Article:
Nearly 150 years after slavery was abolished in the United States, its legacy still persists in racism, inequality, and a general fear of discussing the role slavery played in the building of America, said John d’Entremont, the Theodore H. Jack Professor of History.
“We’ve never really faced the enormity of slavery,” he added. “That is one of the reasons why slavery’s shadow is so long. We will never solve it unless we talk about it.”
The Randolph professor hopes an upcoming symposium will help with the healing process. In conjunction with Thomas Jefferson’s Poplar Forest, the College will host “Facing the Past, Freeing the Future: Slavery’s Legacy, Freedom’s Promise” on April 3–5. More than 20 scholars, performers, and descendants of former slaves will address a variety of topics to help attendees understand slavery’s roots, history, and legacy.
The symposium grew out of conversations related to a partnership that the College formed with Poplar Forest last year. d’Entremont said the title reflects the hope that participants, and the nation, can move past slavery’s legacy. “We want our descendants to be able to say we have truly put slavery behind us,” he said. “They won’t be able to say that unless we face the reality of slavery and what it did to people, and the consequences of slavery and racism.”
Jeffrey Nichols, executive director of Poplar Forest, said understanding the life of the enslaved community at Thomas Jefferson’s plantation near Lynchburg will allow the organization to represent the site’s full history. “We feel that exploring this area in some detail is a very important part of that process for us,” he said.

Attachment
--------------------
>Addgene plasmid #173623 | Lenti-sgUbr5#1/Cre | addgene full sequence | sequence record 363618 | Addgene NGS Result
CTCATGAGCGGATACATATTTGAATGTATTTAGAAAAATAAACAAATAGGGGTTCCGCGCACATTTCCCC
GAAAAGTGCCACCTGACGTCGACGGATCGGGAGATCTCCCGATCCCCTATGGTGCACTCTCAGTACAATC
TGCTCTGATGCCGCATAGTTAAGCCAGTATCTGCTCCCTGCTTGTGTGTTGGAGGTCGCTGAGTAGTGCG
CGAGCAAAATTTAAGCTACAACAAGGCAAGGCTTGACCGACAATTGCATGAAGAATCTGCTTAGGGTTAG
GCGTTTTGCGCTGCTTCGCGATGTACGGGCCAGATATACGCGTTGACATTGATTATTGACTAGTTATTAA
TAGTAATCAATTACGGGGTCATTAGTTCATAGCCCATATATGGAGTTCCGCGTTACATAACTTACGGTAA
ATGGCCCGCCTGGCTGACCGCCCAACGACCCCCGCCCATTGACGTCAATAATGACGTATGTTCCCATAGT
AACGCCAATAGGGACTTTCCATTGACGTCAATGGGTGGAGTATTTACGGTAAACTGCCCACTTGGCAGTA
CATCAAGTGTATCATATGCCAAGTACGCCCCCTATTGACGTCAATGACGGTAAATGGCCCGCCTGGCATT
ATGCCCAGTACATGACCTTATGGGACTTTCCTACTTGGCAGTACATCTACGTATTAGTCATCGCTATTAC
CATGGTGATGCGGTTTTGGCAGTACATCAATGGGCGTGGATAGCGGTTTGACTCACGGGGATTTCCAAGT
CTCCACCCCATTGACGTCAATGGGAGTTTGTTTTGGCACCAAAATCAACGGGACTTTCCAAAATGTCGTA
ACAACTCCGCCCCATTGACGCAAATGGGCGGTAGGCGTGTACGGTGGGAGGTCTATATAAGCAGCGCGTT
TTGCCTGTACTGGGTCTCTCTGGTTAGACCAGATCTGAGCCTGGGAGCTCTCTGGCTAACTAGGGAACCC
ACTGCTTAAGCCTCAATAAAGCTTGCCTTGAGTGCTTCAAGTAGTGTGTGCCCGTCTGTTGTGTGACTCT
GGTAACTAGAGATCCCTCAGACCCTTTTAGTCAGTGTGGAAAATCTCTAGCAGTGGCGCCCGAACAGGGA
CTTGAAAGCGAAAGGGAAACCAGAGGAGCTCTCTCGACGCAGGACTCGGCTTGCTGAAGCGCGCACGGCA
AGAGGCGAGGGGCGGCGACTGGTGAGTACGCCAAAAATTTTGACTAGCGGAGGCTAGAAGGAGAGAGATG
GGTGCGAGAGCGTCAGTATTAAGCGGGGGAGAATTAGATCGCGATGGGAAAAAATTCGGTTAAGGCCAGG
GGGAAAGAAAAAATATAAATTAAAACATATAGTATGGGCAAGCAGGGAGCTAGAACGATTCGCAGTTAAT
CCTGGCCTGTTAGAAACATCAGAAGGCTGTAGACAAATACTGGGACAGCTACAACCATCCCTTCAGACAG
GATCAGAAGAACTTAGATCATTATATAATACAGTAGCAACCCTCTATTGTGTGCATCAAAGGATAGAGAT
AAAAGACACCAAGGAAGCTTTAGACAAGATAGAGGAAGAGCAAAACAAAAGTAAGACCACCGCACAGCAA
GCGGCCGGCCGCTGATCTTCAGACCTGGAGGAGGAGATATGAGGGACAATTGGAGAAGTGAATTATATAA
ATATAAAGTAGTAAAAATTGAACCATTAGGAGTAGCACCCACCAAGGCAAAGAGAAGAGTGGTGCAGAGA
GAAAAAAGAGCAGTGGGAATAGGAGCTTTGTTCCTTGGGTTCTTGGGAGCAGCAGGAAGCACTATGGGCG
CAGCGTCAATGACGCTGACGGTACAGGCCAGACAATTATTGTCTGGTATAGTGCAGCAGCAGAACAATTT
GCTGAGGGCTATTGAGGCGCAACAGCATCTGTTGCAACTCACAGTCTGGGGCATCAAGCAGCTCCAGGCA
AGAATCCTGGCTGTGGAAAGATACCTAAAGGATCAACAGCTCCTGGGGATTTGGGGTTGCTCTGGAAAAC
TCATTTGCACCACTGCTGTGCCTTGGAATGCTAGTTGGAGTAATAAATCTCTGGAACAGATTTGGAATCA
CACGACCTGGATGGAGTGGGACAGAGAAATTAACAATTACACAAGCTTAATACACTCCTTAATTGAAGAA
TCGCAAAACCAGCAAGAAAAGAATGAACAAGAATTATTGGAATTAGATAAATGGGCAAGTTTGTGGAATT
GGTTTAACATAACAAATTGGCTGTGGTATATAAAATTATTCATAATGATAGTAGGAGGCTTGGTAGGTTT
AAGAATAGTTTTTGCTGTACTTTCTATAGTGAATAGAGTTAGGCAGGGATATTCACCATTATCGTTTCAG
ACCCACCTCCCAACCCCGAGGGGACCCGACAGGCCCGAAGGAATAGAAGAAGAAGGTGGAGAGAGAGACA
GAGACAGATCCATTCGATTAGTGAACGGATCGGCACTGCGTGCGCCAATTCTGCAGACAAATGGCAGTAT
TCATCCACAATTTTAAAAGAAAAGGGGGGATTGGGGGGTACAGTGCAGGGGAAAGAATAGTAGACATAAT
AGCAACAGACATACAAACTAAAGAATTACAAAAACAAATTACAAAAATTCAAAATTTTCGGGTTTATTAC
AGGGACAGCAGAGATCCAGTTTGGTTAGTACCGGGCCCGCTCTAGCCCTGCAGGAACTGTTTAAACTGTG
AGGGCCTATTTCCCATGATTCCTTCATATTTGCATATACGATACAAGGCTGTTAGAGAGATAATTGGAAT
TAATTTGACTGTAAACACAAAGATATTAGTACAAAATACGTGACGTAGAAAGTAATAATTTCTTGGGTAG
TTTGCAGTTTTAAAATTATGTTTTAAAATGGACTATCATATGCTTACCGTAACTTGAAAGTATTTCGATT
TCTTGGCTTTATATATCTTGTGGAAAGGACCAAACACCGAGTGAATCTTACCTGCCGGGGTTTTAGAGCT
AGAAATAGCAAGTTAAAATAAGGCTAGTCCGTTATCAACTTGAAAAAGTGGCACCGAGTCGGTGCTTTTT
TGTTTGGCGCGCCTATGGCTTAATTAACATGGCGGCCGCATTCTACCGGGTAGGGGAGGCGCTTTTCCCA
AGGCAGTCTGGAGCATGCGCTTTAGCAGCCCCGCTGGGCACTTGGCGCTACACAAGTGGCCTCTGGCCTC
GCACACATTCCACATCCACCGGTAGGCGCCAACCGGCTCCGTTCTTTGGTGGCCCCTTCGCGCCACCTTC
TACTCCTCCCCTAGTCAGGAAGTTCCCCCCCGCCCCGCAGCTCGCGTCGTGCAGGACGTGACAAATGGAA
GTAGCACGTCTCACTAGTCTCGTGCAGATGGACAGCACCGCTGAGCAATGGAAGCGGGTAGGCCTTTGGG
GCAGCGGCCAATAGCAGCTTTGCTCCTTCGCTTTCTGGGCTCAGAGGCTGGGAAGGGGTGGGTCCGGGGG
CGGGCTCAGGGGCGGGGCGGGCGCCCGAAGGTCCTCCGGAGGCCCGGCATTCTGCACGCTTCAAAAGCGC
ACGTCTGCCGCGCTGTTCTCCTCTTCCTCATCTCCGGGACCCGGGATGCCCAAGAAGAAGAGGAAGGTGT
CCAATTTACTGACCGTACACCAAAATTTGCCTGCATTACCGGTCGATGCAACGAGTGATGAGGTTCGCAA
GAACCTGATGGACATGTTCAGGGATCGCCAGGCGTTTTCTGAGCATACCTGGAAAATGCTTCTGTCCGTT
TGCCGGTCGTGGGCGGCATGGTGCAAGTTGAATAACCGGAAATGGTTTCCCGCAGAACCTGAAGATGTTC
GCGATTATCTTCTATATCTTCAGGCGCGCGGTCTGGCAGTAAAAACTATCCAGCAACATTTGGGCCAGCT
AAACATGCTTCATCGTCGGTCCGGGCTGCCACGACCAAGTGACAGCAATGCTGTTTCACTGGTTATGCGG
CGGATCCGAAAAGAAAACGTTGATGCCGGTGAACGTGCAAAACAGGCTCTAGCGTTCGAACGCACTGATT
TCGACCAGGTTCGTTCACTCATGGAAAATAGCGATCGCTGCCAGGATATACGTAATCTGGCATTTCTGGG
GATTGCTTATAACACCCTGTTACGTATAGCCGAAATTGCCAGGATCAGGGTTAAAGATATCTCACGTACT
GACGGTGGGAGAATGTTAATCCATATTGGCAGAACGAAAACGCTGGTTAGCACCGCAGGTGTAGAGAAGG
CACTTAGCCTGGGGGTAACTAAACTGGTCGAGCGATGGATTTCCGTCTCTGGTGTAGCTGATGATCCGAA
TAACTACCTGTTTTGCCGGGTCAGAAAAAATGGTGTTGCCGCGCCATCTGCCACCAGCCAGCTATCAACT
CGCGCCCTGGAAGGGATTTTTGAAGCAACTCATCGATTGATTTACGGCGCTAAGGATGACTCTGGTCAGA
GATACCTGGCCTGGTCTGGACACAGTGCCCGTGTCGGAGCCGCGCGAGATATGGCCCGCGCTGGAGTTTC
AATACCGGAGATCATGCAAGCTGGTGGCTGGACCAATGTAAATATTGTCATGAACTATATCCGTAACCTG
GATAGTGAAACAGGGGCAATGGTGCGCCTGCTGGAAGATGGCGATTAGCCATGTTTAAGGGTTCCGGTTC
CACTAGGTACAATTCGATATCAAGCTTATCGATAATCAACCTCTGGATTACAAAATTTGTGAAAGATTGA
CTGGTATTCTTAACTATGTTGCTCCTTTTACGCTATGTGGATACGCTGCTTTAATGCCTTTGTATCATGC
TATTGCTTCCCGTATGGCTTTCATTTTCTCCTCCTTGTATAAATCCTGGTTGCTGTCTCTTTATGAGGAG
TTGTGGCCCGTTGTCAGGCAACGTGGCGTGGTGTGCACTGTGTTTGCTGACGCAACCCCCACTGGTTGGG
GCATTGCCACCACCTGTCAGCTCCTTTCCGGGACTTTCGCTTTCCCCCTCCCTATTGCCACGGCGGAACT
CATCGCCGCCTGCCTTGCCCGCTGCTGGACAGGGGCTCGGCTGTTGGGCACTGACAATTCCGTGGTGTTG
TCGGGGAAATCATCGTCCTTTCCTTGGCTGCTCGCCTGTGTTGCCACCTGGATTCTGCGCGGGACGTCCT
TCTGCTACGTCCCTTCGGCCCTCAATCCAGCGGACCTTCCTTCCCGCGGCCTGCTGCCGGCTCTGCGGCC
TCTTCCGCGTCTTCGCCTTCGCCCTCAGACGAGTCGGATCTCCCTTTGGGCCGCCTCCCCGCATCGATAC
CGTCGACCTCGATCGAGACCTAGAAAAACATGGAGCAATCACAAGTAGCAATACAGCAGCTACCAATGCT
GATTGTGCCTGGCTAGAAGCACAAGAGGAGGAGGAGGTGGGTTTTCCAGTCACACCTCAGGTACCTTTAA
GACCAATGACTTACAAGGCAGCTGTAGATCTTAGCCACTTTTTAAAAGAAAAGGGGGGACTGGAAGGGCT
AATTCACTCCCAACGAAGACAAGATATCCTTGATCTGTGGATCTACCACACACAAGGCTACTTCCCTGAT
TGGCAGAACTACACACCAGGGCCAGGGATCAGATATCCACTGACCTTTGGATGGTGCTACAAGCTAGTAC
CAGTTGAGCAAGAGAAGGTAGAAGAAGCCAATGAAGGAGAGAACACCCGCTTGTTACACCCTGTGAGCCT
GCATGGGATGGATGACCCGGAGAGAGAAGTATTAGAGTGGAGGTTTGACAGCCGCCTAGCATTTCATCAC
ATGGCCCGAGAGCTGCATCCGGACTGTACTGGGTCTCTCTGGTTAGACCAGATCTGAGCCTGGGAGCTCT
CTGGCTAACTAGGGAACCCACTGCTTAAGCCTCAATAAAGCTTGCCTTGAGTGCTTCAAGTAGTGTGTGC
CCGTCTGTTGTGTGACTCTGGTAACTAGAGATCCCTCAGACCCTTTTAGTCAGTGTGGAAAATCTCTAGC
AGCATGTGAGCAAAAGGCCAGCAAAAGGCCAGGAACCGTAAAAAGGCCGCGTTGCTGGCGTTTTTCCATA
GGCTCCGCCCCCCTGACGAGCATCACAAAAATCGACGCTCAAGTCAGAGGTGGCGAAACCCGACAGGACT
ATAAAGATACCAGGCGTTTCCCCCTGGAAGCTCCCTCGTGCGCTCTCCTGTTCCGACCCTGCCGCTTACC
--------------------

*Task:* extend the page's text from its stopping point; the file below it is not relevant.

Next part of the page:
Participating speakers include Henry Wiencek, a journalist and historian who is well known for his writings about America’s founding fathers and slavery, and Annette Gordon-Reed, a Harvard Law School professor and the author of two books about Sally Hemmings, a slave owned by Thomas Jefferson. The website www.randolphcollege.edu/slaverysymposium contains the full schedule of the events, which are free and open to the public.
d’Entremont hopes that members of the community will come not only to learn, but also to start their own discussions with neighbors and new friends. “I hope they will forge relationships with people of different backgrounds and reach across whatever gulf has been separating them,” he said. “We can’t meaningfully go together into the future unless we face the things that have been keeping us apart in our past.”